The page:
Worst Language Study Mistakes You Might Be Making

Avoid these bad habits to improve your studies

Often we focus on the top tips for learning new languages, advice given to those who hope to improve learning speed and increase efficiencies. But sometimes discovering the right way to study means we need to take a look at what we shouldn’t do. The bad habits that follow are common, and, at some point or another, we find ourselves falling into these traps, even if we know them to be folly. Of course, there are always a small population of people who thrive using methodologies that would normally hold others back. In the end, you should choose the best way to study that’s right for you. Most students, however, will want to avoid the following study mistakes.

Relying solely on rote memorisation

Straight memorisation of material can work for many people, especially when using flashcards and techniques like spaced repetition (where lesser known material is more frequently shown). Relying solely on rote memorisation, however, is not usually a good strategy. It’s simply too boring to be sustained over long periods of time. Most students thrive when the study method is interesting and fun; focusing too much on memorisation can ultimately make learning dull.

A better alternative is to find different methods to study. For example, if you traditionally use flashcards to memorise new vocabulary, opt instead to read more. You’ll not only pick up new vocabulary, but you’ll also learn more about context and how the new words fit within the language itself. In other words, it’s better to study the words in use rather than individually.

Sticking too closely to the textbook

For newer students, the textbook can often be like a safety blanket, a safe place to which many refer back. While useful sources of information, textbooks are unfortunately limited in scope. At some point, students will need to leave the textbook behind and dive deeper into the language by examining real-world text, watching films, travelling, and speaking with native speakers. It’s very easy for beginner and intermediate students to review a textbook several times over before putting the language to actual practice.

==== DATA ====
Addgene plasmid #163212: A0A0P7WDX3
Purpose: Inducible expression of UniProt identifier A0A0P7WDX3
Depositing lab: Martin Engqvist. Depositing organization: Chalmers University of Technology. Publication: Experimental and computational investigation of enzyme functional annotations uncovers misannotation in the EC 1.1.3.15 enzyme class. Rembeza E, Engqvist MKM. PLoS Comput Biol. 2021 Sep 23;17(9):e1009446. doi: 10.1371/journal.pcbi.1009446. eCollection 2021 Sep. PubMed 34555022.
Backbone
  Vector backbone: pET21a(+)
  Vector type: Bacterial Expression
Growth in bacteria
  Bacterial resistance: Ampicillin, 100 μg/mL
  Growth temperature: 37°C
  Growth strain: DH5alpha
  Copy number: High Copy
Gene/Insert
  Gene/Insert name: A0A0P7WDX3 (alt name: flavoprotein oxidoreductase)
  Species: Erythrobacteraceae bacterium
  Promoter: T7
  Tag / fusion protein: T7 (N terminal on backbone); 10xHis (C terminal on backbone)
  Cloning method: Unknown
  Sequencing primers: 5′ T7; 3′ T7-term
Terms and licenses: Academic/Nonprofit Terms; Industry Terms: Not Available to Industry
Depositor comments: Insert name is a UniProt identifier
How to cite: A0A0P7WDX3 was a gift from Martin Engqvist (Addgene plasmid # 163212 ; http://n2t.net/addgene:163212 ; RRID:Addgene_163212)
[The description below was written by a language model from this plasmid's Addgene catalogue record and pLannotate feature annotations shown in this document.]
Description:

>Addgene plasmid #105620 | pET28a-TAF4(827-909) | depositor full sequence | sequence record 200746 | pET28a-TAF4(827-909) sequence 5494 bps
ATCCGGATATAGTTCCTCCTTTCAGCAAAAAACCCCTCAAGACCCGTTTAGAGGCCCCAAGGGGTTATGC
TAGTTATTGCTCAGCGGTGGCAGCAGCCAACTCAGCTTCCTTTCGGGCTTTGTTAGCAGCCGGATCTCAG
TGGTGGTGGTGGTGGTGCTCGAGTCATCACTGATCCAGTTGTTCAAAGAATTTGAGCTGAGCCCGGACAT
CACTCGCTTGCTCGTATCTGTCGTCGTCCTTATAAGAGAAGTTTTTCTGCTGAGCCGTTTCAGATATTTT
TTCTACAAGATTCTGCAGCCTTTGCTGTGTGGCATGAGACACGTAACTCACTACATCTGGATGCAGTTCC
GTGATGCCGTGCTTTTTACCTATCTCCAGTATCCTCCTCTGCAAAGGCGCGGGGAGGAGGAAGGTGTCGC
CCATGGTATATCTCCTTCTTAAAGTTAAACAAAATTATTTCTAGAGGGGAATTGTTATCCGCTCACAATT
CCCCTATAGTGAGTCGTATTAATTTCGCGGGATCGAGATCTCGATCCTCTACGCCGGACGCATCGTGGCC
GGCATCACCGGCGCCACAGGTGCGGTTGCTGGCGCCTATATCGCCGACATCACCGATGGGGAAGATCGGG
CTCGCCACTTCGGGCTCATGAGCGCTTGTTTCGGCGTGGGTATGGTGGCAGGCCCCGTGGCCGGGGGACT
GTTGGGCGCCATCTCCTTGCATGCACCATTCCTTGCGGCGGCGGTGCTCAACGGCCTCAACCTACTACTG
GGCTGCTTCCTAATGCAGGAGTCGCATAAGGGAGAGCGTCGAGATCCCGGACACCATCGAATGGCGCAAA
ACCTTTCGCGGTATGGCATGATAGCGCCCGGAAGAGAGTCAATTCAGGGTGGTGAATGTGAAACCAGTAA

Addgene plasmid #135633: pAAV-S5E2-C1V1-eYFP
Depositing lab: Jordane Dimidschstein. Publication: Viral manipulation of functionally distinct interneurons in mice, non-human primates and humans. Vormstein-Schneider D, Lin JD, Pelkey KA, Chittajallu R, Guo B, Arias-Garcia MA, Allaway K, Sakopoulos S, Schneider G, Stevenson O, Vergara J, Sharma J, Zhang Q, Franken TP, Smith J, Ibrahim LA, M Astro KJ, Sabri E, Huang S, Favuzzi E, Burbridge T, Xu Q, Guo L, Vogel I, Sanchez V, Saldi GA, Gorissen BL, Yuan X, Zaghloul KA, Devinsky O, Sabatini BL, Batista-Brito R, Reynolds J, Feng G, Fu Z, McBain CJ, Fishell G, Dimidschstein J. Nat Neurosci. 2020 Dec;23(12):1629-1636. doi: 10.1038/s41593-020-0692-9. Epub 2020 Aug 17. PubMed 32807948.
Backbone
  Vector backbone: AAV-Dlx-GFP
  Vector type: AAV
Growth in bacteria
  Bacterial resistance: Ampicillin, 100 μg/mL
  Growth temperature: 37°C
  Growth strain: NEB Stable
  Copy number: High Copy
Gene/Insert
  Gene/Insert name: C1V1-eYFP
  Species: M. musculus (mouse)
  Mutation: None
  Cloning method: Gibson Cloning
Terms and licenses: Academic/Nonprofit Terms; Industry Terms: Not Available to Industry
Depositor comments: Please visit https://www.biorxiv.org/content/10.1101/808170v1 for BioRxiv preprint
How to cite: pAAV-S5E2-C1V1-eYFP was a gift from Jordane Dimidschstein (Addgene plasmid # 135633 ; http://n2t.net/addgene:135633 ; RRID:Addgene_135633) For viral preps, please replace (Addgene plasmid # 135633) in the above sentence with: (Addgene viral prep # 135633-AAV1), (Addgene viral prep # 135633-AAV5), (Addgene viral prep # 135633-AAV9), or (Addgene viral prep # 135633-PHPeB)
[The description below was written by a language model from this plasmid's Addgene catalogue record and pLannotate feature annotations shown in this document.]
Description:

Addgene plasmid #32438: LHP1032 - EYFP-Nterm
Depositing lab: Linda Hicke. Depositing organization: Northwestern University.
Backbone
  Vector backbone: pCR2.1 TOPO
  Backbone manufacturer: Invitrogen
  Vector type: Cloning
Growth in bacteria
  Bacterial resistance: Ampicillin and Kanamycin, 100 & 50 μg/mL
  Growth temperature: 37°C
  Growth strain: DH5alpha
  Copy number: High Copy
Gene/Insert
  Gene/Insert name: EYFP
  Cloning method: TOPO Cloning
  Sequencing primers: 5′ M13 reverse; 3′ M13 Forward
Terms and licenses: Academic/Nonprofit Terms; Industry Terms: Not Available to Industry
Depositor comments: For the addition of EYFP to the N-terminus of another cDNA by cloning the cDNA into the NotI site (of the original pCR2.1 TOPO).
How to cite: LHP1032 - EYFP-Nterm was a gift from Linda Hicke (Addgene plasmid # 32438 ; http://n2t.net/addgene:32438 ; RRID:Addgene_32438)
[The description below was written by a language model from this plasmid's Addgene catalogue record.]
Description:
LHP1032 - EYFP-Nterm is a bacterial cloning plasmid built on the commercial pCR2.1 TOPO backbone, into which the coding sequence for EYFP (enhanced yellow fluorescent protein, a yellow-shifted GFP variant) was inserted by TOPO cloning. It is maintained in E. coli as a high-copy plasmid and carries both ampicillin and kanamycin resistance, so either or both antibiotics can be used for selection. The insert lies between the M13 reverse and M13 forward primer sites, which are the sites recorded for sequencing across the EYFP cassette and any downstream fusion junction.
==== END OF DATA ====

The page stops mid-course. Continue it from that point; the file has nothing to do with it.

Once you feel comfortable with the textbook material (when you reach the point that the material is no longer a real challenge for you), leave the textbook behind and seek more advanced sources of learning. Some options include reading the newspaper, chatting with native speakers, and visiting the country of your target language.

Being too shy

Perfection is an unrealistic goal. Even fluent speakers who live in the country of their target language will often come across words they don’t know. Mastery of a language is a gradient and not a goal; there is always something more to learn. It would therefore be a bad idea to hold yourself back from using your target language until you reach some arbitrary mastery level.

The best way to learn is to make plenty of mistakes. Use the language you’re studying as soon as possible. Even if you’re barely able to hold a conversation, start speaking at the level you’re comfortable with. As time goes on, you’ll find that it gets easier and easier.

Studying infrequently

While studying infrequently is still better than not studying at all, it’s far worse than studying every day, even if you study for the same amount of time over a given period. For example, it’s better to study for 15 minutes a day rather than 105 minutes a week. This is because learning a language is a lot like working out. Constant exposure and exercise is required to develop fluency.

Find a way to fit quick study sessions into your daily habit. Study while you drink your morning coffee, listen to podcasts while commuting to work, or read a foreign language novel before you go to bed.

Believing you’re too old to learn a new language

We’ve likely all heard that children learn new languages much easier than adults. Unless you own a time machine, this belief is besides the point. We live in the time that we have, and so we must work with that. You are never too old to learn anything, and some experts believe that adults are more capable of learning a new language more deeply than children. This is because we draw comparisons to our native languages and have a better mastery of grammar. It could be that the same mind constructs that seemingly hold us back help us to learn new languages better.

What are your “favorite” language study bad habits? How do you avoid them? Let us know your thoughts on our Facebook Page, and be sure to “like” TELC English for more articles on language learning!